Why putting your life insurance in trust might be the best thing you can do for your loved ones

23 July 2020

3 min read

Laura Miller
Laura Miller

Personal Finance Journalist


Life insurance provides financial protection for your loved ones in the event of your death. Here are answers to frequently asked questions on how your loved ones can get the maximum benefit from your life cover.

Ordinarily yes – except for Inheritance Tax. Receiving a large life insurance payout can push you over the threshold and land you with a big bill. Find out more about the Inheritance Tax threshold.

By writing the life insurance policy ‘in trust’. This is a legal arrangement that lets you switch ownership of a life insurance policy (or any other asset), from you, the policyholder, to the trust. You appoint a trustee, someone you can count on, to look after the arrangement and ensure the assets go to the right people.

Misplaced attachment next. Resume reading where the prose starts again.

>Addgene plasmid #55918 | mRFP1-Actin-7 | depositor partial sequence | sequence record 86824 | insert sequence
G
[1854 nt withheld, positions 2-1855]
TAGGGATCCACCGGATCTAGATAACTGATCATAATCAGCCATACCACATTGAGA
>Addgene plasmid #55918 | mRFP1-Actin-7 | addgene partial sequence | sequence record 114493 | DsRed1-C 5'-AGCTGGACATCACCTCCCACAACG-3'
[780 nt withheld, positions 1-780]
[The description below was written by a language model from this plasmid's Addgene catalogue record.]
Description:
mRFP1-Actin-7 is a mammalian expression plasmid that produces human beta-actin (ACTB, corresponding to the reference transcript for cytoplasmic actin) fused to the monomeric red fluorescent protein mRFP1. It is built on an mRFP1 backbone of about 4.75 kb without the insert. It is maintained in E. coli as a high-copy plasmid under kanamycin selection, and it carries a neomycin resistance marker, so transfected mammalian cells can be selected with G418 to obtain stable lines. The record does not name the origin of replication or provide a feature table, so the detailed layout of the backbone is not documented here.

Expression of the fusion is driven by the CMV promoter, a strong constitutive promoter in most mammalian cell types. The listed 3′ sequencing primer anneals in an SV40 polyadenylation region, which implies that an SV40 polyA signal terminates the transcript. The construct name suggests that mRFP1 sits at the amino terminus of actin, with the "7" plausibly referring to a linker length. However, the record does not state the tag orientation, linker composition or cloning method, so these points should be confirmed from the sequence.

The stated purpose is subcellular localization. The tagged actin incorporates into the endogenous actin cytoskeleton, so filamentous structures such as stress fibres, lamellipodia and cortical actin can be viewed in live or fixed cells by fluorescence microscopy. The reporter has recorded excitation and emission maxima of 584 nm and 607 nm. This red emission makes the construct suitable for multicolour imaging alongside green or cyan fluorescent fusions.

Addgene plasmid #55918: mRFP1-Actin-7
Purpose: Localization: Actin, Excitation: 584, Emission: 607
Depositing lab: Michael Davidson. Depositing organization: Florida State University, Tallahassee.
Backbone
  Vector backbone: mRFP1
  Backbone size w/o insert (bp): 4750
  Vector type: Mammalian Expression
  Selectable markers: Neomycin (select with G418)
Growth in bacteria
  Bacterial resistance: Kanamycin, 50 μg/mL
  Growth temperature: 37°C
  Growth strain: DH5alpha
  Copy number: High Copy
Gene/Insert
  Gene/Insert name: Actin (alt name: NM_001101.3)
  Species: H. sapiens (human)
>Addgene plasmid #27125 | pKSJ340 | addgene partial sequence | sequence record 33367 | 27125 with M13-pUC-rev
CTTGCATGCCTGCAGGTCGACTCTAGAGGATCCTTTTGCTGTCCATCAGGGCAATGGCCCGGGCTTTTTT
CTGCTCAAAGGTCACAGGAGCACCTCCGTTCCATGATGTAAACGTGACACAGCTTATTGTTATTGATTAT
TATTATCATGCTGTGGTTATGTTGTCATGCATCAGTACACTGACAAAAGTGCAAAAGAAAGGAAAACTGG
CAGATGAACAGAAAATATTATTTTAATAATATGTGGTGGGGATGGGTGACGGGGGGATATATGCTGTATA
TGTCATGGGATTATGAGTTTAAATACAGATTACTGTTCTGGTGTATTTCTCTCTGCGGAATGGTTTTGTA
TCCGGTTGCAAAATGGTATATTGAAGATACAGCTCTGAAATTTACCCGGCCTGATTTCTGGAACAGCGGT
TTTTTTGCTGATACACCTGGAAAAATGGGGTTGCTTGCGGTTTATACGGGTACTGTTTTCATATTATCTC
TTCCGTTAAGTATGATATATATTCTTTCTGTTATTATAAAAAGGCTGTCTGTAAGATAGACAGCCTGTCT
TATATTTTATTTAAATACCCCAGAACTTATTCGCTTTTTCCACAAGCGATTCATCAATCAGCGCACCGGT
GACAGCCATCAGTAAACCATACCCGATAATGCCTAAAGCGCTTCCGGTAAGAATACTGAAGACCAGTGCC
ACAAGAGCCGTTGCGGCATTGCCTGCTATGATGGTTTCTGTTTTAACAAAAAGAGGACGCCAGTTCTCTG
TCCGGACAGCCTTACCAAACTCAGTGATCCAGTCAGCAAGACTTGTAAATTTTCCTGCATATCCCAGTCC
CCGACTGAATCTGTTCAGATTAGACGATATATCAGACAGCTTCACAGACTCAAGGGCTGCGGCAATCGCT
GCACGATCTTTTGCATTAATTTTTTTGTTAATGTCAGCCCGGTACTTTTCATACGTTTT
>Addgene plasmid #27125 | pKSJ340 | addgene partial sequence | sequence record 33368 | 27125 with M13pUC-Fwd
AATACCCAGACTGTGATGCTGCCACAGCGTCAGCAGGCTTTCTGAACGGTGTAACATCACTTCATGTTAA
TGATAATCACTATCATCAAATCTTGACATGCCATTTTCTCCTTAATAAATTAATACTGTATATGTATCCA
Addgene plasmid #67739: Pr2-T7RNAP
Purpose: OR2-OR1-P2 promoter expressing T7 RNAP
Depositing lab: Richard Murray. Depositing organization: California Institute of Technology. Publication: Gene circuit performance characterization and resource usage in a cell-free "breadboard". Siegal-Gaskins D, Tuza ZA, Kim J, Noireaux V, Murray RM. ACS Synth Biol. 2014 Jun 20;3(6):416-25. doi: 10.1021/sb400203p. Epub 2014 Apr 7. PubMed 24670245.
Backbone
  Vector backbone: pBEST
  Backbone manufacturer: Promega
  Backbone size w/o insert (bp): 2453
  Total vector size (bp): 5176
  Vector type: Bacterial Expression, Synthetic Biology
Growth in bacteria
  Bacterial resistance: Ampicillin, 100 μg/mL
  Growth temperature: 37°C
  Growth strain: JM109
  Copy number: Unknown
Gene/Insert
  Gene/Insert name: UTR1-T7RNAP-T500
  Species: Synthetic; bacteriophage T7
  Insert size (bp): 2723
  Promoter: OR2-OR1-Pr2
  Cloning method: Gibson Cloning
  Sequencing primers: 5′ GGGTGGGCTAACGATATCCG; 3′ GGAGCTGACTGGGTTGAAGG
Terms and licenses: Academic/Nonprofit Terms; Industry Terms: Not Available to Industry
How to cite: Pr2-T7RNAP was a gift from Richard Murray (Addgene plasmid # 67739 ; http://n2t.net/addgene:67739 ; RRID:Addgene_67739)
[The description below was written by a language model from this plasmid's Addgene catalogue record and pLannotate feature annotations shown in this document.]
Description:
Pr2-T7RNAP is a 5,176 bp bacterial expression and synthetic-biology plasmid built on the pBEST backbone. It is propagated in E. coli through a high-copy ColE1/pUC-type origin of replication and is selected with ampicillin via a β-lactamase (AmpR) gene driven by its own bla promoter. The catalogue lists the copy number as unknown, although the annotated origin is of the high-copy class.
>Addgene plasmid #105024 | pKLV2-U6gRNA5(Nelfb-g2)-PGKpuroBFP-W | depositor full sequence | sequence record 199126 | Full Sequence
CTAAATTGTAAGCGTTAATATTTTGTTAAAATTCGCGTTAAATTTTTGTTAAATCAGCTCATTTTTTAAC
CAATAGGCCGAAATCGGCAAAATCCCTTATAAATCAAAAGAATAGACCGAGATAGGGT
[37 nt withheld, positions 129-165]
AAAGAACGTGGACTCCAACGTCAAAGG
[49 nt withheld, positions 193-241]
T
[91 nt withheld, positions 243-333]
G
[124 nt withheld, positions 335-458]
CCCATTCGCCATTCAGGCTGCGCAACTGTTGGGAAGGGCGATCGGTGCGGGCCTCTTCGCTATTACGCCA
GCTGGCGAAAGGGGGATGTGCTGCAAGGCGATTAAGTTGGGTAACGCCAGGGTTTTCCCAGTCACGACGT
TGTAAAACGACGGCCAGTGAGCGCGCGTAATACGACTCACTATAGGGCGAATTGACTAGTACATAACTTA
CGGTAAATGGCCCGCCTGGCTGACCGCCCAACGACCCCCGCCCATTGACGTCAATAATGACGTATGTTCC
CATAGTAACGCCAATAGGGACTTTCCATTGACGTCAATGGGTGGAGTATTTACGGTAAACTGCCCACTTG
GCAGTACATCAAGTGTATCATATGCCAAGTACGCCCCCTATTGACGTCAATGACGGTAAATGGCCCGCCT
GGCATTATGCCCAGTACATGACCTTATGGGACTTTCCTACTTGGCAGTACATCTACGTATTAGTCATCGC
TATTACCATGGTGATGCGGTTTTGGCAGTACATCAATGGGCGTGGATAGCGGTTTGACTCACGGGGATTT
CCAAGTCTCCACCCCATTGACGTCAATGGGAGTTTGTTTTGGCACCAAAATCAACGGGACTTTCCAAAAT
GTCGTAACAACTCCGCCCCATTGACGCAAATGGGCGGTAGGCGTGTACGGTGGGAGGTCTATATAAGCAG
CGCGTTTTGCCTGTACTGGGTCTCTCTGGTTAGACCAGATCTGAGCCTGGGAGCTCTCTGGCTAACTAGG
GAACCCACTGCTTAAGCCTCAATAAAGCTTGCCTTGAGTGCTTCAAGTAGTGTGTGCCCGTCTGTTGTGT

Inheritance Tax is charged on your ‘estate’. This is the property and other assets your loved ones will inherit. A trust keeps the eventual insurance payout outside your estate, and so free from Inheritance Tax.

Yes! Writing your life insurance policy in trust makes things easier for your loved ones in that they won’t have to go through probate to access the money.

Probate is the legal process of winding up a person’s estate after they die. It usually takes around six months, but can take up to a year. Any inheritance will be frozen until it's done.

Writing your life insurance policy in trust avoids this delay. The money will be distributed the way you want it to be. It will also be much quicker, as it does not need to be subject to the same tax and legal proceedings as the assets in your estate.

Usually, your insurer will ask you if you want your policy written in trust.  You can move it into a trust later, though you may need to pay a solicitor to arrange that.

Remember, once you put a life insurance policy into a trust, it’s under the control of the trustees. It’s not typically possible to make any changes to the policy from that point.


Laura Miller is a freelance financial and business journalist with over a decade's experience, including lately covering the impact of coronavirus on business and jobs for ITV News.